What a complicated mess!
Law & Order: SVU Season 23 Episode 11 went back to the type of case that the SVU unit is designed to handle: a young kid who fell into a pedophile’s trap.
But this case was anything but straightforward, demonstrating how abuse and trauma can ripple outward and wreak havoc with people’s lives.
Tino’s case began by tackling the problem of online predators luring young kids away to secluded areas by pretending to be kids.
In short order, a man claiming to be the father of Tino’s online friend had drugged Tino and forced him to stay with him while his parents discovered he was missing. It seemed like the cops were going to have to race against time to find Tino before his kidnapper either assaulted him, killed him, or both.
But instead, the police found Tino only ten minutes into the hour. Not only was this not a standard missing kid case, but it was going to have to take a bunch of twists and turns to fill the time!
And sure enough, the case ended up being about vigilante justice, hero-worship, and the cycle of abuse.
Any one of these topics would have made for a compelling story. But somehow, SVU worked them all into the story without it feeling overwhelming or confusing.
One of the most impressive twists involved Elvis, the vigilante that SVU has butted heads with before.
Elvis doesn’t like cops and has screwed SVU over before, but ultimately, he was the one who called them to save Carlos’ life.
It was an interesting, new use of this character. He’s probably going to go right back to being a thorn in the cops’ side, but that was a surprising change of pace!
I’m not sure the episode needed the subplot about Carlos abusing Andre and then breaking down and admitting he had been abused too, though. The vigilantes and protesters could have caused enough trouble for SVU without that.
It wasn’t that the plot wasn’t compelling or that it didn’t make a good point. It just felt like it came out of nowhere, even though it made sense after Carlos told his story.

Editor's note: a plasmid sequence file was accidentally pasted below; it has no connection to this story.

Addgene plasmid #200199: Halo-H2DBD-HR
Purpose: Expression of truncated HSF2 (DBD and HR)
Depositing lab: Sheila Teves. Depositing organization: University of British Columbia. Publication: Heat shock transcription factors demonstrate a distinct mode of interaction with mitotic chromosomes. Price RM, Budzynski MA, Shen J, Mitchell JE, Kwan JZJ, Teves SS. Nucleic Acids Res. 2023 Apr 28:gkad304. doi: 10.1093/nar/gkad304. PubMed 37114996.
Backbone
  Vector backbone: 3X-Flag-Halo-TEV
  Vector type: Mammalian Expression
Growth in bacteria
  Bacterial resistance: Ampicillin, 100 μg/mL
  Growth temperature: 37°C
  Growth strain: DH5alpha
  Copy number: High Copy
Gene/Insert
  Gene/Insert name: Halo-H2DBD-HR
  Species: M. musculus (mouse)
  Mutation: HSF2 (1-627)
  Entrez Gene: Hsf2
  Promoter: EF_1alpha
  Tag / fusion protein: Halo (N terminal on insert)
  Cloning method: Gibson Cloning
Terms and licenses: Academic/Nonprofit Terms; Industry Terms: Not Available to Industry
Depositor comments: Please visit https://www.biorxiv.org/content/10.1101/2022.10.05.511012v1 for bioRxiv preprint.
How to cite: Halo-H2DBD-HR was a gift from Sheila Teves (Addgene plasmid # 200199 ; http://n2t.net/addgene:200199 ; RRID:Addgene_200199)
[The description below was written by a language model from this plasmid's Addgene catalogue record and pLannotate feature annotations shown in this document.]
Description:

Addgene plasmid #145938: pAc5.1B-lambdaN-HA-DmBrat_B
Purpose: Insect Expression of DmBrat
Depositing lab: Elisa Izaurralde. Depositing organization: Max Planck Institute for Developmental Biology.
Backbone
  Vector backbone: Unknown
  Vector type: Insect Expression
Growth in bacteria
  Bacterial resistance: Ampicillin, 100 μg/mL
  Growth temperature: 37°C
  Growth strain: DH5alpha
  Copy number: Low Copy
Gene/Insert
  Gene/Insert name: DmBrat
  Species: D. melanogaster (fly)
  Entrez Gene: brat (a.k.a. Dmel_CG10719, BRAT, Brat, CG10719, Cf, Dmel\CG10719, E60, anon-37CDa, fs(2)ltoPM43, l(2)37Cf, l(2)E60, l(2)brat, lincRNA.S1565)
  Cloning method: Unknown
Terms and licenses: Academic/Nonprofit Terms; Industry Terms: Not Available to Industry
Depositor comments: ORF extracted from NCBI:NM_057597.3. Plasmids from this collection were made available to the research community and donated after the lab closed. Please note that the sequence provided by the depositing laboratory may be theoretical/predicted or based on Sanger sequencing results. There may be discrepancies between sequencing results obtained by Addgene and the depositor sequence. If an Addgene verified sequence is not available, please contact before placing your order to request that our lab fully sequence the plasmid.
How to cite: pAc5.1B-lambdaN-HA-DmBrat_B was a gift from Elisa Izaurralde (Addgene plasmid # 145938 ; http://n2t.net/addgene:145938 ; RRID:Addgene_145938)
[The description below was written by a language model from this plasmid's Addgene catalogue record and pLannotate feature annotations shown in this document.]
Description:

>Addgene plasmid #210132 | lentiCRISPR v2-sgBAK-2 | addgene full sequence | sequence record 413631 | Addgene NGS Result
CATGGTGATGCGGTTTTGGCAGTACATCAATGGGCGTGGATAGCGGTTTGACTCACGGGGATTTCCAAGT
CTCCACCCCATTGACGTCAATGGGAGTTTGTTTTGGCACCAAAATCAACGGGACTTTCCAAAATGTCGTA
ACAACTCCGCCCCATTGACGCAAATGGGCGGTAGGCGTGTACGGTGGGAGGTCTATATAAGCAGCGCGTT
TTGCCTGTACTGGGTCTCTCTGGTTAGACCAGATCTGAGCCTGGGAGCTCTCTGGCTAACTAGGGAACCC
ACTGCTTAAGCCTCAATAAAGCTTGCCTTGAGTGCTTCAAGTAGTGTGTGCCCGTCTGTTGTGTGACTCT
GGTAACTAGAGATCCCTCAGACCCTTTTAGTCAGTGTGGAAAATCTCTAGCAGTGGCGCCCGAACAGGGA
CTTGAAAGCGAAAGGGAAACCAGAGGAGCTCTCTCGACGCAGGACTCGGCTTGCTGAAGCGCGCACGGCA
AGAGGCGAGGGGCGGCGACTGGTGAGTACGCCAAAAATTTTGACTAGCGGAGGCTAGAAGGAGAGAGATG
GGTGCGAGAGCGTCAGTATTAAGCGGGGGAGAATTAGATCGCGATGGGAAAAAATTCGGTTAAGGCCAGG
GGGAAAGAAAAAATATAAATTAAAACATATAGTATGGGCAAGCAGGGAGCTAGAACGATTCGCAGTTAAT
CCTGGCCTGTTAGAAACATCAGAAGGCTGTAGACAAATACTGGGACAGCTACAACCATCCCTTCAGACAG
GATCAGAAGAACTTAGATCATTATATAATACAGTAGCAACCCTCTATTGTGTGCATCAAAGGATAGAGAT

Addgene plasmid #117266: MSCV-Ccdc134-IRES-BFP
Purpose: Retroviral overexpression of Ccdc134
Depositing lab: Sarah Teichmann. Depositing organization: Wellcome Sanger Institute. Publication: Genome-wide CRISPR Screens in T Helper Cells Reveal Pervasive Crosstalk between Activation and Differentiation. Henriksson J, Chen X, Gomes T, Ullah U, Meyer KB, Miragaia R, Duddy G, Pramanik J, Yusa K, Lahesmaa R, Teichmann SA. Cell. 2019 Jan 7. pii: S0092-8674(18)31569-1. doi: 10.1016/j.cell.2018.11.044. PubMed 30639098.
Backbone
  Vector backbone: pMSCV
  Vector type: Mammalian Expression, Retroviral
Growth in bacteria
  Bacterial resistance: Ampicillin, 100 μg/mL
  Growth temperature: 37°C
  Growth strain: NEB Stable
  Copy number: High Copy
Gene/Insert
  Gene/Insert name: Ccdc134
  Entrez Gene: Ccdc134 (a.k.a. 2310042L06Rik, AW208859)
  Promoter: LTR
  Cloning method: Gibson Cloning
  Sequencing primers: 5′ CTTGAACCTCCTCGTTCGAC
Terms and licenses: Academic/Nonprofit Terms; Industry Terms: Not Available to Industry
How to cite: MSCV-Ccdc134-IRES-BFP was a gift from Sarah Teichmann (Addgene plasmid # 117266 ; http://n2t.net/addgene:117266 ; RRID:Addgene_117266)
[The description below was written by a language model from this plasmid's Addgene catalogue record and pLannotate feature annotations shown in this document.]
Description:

Benson: That’s a hell of a story.
Carisi: Yep. And he’d better plead out because if he tells that story in front of a New York judge and a jury… If this goes to trial, it’s gonna be a real show.
As Carisi pointed out, this trial would be a circus, and it certainly started chaotically. Tino’s father almost ended up in jail himself after trying to convince the judge to let him beat up his son’s abuser, and that could have derailed the entire arraignment.
But Theodore’s case was also quickly disposed of, with Carlos testifying so that Tino didn’t have to and Theodore making an off-screen plea bargain.
There COULD have been more drama around the two cases. Passions run high with this kind of story, and there might have been people who thought Carlos should be treated harshly to discourage vigilantism.
SVU could have faced pressure from McGrath or even the people above him to make an example out of Carlos. There might have been another opportunity to explore racism in the criminal justice system if Carlos had been treated differently than Theodore.
But that wasn’t the direction the writers went, so clearly, it was not the story they wanted to tell this time.
Maya’s statement to Rollins that she didn’t know what she’d do if anyone hurt Andre that way should have been a dead giveaway that someone was going to.
But Carlos being the bad guy came out of the blue. As Valasco pointed out, it didn’t make sense that he would go vigilante against his nephew’s abuser, then turn around and do the same thing.
But maybe that was the point. If anyone could have predicted that Carlos would abuse Andre, they would have stopped it before it started.
Maya was shocked when her traumatized son told her even though there were signs that something terrible had happened the night before, and Velasco doubted Andre’s story because of Carlos’ hatred of pedophiles.
As Benson said, abuse doesn’t just affect one person — it affects families, often in ways no one realizes or predicts. No one guessed that abuse was the cause of Carlos’ problems, nor that he would ever hurt a child.
No wonder Benson and Rollins were worried that they’d missed something with their kids after that story!
If there was one weakness in the hour, it was that Noah’s story was such a small part of it.
He only got two scenes: one where he was upset about what Hudson made him do and one where he and Benson talked about it.
They were strong scenes, but they didn’t rise to the level of a story.
Benson was singularly focused on Tino’s case and the drama surrounding that, which is what makes her a great detective. But she never once mentioned that she was concerned about Noah or stepped aside to make a phone call to check on him.
That was odd and not like Benson at all.
I loved the casual way Noah came out to her, though. She wasn’t the only one who was proud of him.
Noah’s sexuality wasn’t a big deal to either of them, and that’s as it should be. But someone should do something about this seemingly psychopathic kid who picks on kids who aren’t heterosexual.
Benson telling Annie’s mother what Hudson was doing was a good start. Still, it didn’t seem like enough, especially after an hour dedicated to the cycle of abuse in Tino’s family.